Garden World

Life-bearing Terrestrial Worlds

Trees
Image from Steve Bowers
Trees, a Garden World in the Inner Sphere

A life-bearing planet similar to Earth. Sometimes used in the narrow sense of a world habitable to humans and other Terragen bionts, but also used more generally for any planet with a complex biosphere and macroscopic life forms. Naturally evolved garden worlds are rare; most garden worlds within the Terragen sphere have been engineered by Terragens or xenosoponts. Natural garden worlds may be divided into worlds with macroscopic life only in the oceans, and worlds that also have macroscopic life on land. Worlds with primitive unicellular, protobiotic or noncellular life are not generally considered to be garden worlds.

The term natural garden world is often reserved for worlds with biospheres that have evolved without any known interference since the planet's formation, although worlds which have been terraformed in the distant past by various xenosophonts are often included. Some planetologists even include worlds that have been terraformed by Terragen colonists and do not require maintenance, although this is not the general consensus.

Natural garden worlds with macroscopic land-dwelling life-forms include Old Earth, Trees, Ridgewell, New Gaia, Oshiq, Kemmerer, To'ul'h Prime and Dante, and of course all the home worlds (where known) of biological xenosophonts, as well as some that are less famous in common culture but are well known to xenobiologists, such as Ratay's Vision (STC volume), Howabunga (MPA), Garri Garri (Metasoft), and Nemoy (Orion Federation). Worlds with macroscopic ocean life include Darwin, Tamarinde and Rajasekhar. Worlds that were terraformed long ago by xenosophont agencies include the Garden of Paradise Cluster, the Cybiota worlds, and various Halogenic and Vitriolic worlds.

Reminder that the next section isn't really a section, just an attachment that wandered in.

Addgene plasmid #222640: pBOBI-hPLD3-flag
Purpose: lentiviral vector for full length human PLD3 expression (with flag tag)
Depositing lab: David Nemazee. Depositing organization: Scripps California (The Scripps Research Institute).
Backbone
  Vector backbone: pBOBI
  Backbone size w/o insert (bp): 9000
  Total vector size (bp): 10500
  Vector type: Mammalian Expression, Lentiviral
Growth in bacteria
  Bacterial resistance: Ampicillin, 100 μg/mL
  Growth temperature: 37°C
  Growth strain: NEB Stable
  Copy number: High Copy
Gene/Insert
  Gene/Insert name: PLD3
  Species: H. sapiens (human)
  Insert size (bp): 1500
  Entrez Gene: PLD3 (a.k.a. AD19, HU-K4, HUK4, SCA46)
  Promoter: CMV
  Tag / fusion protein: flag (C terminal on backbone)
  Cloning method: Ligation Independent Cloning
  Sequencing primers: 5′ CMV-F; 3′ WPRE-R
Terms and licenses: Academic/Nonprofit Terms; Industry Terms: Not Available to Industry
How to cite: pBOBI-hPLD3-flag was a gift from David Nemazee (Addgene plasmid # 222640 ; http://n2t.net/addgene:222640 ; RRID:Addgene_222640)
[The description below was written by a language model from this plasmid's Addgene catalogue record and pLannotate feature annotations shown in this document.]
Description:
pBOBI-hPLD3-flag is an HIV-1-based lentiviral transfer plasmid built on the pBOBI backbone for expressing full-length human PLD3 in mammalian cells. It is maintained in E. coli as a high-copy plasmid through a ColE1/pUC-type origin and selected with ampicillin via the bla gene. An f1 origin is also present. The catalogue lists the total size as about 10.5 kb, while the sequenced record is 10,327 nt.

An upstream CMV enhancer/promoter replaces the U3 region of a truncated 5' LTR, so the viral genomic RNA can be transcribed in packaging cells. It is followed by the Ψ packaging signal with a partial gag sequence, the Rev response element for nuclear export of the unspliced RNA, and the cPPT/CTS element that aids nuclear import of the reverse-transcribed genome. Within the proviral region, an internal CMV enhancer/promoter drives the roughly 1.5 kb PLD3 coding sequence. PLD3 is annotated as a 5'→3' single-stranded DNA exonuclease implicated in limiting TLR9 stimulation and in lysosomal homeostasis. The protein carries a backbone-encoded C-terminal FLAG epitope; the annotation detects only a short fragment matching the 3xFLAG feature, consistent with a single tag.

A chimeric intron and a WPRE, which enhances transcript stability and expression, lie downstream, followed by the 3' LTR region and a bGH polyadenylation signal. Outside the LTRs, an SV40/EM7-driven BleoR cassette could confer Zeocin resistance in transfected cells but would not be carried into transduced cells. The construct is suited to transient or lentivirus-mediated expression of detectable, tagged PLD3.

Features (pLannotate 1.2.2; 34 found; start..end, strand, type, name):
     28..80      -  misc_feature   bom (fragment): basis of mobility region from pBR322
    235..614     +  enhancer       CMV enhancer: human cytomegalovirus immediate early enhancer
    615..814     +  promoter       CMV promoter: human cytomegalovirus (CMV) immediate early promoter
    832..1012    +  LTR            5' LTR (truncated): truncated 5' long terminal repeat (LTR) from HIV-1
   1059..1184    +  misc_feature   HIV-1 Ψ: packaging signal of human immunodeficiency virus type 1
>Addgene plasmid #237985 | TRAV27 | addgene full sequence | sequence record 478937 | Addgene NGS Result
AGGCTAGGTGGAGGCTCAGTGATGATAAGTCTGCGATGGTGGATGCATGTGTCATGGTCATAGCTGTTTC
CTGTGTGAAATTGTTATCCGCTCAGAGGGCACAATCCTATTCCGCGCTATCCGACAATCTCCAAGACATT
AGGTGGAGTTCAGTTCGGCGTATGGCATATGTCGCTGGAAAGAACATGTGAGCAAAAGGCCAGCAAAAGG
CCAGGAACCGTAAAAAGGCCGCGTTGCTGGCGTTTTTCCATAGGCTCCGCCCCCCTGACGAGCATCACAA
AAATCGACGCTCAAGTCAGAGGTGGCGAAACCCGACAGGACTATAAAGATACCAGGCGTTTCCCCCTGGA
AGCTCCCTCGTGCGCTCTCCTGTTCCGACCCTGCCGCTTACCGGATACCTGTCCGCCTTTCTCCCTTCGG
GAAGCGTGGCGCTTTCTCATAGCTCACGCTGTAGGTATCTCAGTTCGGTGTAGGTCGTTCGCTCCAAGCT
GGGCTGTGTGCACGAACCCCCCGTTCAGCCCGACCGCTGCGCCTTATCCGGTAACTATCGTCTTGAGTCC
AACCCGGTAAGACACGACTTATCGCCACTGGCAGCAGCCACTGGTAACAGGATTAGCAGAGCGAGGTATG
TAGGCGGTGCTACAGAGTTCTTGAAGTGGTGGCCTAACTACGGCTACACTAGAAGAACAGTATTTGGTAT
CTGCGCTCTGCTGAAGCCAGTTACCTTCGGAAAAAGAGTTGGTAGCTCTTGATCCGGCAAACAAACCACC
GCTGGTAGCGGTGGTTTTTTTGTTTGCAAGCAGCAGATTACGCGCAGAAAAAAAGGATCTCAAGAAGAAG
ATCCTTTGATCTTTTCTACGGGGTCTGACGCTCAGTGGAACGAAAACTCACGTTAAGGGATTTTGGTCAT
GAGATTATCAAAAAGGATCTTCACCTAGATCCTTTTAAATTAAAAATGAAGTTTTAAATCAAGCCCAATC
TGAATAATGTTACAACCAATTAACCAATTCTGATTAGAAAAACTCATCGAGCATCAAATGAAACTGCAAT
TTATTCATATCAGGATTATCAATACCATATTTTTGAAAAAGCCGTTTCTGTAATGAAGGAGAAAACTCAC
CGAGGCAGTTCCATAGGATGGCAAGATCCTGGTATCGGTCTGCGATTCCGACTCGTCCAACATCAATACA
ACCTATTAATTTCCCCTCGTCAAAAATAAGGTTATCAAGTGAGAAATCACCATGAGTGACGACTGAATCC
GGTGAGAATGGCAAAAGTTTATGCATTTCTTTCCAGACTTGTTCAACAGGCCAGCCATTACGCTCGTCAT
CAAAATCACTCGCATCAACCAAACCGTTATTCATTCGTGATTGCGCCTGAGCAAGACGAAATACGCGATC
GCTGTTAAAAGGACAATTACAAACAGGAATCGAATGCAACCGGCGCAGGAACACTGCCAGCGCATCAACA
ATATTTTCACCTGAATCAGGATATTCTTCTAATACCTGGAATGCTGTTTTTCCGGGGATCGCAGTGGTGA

Colonisation of natural garden worlds is generally restricted, especially if a Caretaker God has claimed the word as a protectorate. In most cases the local biology is not compatible with terragen biochemistry, although this can be overcome by the application of advanced biotechnology.

 
Text by Steve Bowers and Stephen Inniss
based on original concept M. Alan Kazlev
Initially published on 05 April 2009.